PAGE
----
Math and physics tutoring by Dr. Dave
Don't create an "illusion of competence."

Read more.


A chunk is made of pieces of information - thoughts, ideas and techniques - that are related by their meaning or use. In neuroscience, it's a network of neurons that often fire together in support of an action that you want to perform smoothly or efficiently, like hitting a baseball or playing a piece of music. For math and physics a chunk could be a method for solving a particular type of problem like a linear system of equations. Deliberate practice and repetition builds strong memory pathways, and helps create chunks. With time, small chunks come together to form larger chunks. It's like learning a song on guitar: we learn brief passages, focus on and practice the more difficult parts (small chunks), then eventually put all the bits together in a coherent piece (larger chunk). Once the chunk is formed, the action - playing a song or doing a particular type of math problem - becomes second nature.

In math and physics, using a worked example is a great place to begin forming a chunk that will be a guide to solving all similar problems. Instead of dwelling on the details of a particular step, it is much more important to focus on how each step relates to the others - the process of the solution.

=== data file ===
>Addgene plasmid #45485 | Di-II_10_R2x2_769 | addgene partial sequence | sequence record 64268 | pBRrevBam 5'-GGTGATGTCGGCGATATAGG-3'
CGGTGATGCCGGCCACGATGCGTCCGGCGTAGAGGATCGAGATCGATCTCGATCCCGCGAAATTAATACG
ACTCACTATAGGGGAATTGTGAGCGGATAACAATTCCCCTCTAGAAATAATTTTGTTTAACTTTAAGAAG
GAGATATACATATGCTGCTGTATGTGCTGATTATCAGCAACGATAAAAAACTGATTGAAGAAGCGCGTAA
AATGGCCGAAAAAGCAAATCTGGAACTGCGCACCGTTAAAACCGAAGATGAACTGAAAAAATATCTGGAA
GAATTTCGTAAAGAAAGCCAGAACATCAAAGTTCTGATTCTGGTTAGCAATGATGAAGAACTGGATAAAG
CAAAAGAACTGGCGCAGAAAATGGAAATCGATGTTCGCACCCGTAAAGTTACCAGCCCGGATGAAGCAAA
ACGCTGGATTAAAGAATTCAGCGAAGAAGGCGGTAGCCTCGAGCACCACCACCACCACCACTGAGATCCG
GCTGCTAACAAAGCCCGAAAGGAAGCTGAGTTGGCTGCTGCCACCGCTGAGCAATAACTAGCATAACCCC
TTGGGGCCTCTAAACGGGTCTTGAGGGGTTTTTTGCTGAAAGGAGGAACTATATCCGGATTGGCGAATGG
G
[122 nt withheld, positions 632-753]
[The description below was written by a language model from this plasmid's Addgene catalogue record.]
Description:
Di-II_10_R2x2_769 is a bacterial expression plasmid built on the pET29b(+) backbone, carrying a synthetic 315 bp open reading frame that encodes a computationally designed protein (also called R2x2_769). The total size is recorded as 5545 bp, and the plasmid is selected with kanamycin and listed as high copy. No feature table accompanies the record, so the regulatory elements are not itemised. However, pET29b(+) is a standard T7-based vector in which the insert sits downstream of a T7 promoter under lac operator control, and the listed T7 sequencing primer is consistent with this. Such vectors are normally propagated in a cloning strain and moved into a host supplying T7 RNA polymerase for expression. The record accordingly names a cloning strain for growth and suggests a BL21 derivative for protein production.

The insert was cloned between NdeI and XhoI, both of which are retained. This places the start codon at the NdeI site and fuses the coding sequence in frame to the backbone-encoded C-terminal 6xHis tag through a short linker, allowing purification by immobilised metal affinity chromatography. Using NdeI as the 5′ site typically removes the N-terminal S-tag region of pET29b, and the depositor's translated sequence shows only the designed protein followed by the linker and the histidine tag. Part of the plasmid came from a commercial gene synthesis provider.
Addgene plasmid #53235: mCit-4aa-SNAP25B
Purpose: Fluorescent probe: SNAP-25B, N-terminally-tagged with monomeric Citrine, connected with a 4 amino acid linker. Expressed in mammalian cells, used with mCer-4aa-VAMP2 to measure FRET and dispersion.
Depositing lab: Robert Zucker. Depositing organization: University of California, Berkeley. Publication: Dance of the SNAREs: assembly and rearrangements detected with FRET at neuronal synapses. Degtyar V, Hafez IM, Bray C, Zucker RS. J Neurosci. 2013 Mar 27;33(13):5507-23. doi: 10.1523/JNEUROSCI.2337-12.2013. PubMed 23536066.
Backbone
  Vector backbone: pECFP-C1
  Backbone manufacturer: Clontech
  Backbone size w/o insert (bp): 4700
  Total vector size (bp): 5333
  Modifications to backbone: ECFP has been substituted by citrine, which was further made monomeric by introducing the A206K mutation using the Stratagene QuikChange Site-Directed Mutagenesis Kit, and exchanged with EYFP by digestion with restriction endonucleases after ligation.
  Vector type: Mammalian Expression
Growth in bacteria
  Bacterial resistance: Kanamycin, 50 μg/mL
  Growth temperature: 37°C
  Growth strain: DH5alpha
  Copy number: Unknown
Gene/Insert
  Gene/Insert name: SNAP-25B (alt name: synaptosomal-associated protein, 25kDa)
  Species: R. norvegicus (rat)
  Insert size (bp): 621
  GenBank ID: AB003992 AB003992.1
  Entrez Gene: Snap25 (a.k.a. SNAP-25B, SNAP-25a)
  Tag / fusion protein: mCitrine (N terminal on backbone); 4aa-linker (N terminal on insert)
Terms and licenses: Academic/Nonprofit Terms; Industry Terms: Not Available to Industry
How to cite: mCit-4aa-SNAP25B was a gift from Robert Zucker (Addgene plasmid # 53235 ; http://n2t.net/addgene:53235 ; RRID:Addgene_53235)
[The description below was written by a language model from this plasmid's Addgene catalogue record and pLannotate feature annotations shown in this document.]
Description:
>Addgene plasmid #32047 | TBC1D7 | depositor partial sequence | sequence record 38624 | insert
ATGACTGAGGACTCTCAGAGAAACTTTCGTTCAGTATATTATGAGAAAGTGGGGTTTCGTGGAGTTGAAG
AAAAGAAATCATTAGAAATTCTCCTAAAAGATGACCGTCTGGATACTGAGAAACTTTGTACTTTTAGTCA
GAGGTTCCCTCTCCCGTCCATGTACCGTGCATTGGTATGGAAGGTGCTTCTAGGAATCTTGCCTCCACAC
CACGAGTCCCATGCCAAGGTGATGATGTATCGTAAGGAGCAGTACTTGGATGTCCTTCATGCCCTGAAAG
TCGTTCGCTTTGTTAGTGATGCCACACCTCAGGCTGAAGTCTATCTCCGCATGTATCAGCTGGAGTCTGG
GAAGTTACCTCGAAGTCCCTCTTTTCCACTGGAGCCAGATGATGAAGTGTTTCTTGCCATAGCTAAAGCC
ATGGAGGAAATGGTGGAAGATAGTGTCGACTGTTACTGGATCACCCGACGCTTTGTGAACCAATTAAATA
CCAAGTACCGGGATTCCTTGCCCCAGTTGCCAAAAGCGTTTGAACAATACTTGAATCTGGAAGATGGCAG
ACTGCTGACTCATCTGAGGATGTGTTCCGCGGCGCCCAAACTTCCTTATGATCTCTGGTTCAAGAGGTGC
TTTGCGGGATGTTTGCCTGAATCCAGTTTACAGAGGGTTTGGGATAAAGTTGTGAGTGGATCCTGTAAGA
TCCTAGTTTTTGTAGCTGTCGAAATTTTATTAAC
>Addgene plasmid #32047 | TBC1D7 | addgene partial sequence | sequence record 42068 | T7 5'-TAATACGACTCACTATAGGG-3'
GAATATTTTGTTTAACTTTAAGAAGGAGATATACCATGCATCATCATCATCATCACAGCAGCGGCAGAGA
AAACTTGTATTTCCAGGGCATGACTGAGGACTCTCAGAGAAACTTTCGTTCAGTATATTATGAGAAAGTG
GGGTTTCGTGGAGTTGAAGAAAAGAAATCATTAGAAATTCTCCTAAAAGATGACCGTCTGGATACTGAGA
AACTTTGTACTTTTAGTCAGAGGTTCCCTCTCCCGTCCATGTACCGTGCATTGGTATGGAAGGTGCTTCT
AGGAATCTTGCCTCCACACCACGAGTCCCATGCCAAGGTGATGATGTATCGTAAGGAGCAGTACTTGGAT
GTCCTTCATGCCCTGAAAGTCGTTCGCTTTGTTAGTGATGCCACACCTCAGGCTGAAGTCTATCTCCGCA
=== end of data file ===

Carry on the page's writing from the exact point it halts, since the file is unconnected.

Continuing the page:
Chunks are best built with:

  • Focused attention
  • Understanding the basic idea
  • Practice to master the idea, and get a sense of the big picture and how your chunk fits in

Practice and recall is a proven and very effective way to form chunks. Here's how it works: after working through a new section and practicing, close the book and test yourself on how much you remember. It's also very useful to try the recall step in a number of different locations to make sure you are not remembering from visual clues in your usual study spot.

Chunking can also be described as bottom up learning, in which many small pieces are related to and fit in with a larger concept. Equally important is top down learning, where you start with the big picture to establish a context for new ideas, then study at the details. Both are integral parts of effective learning.

Finally, don't confuse an aha moment with the formation of a chunk. That moment is only the beginning and you'll have to continue practicing and recalling to get that chunk embedded in your brain.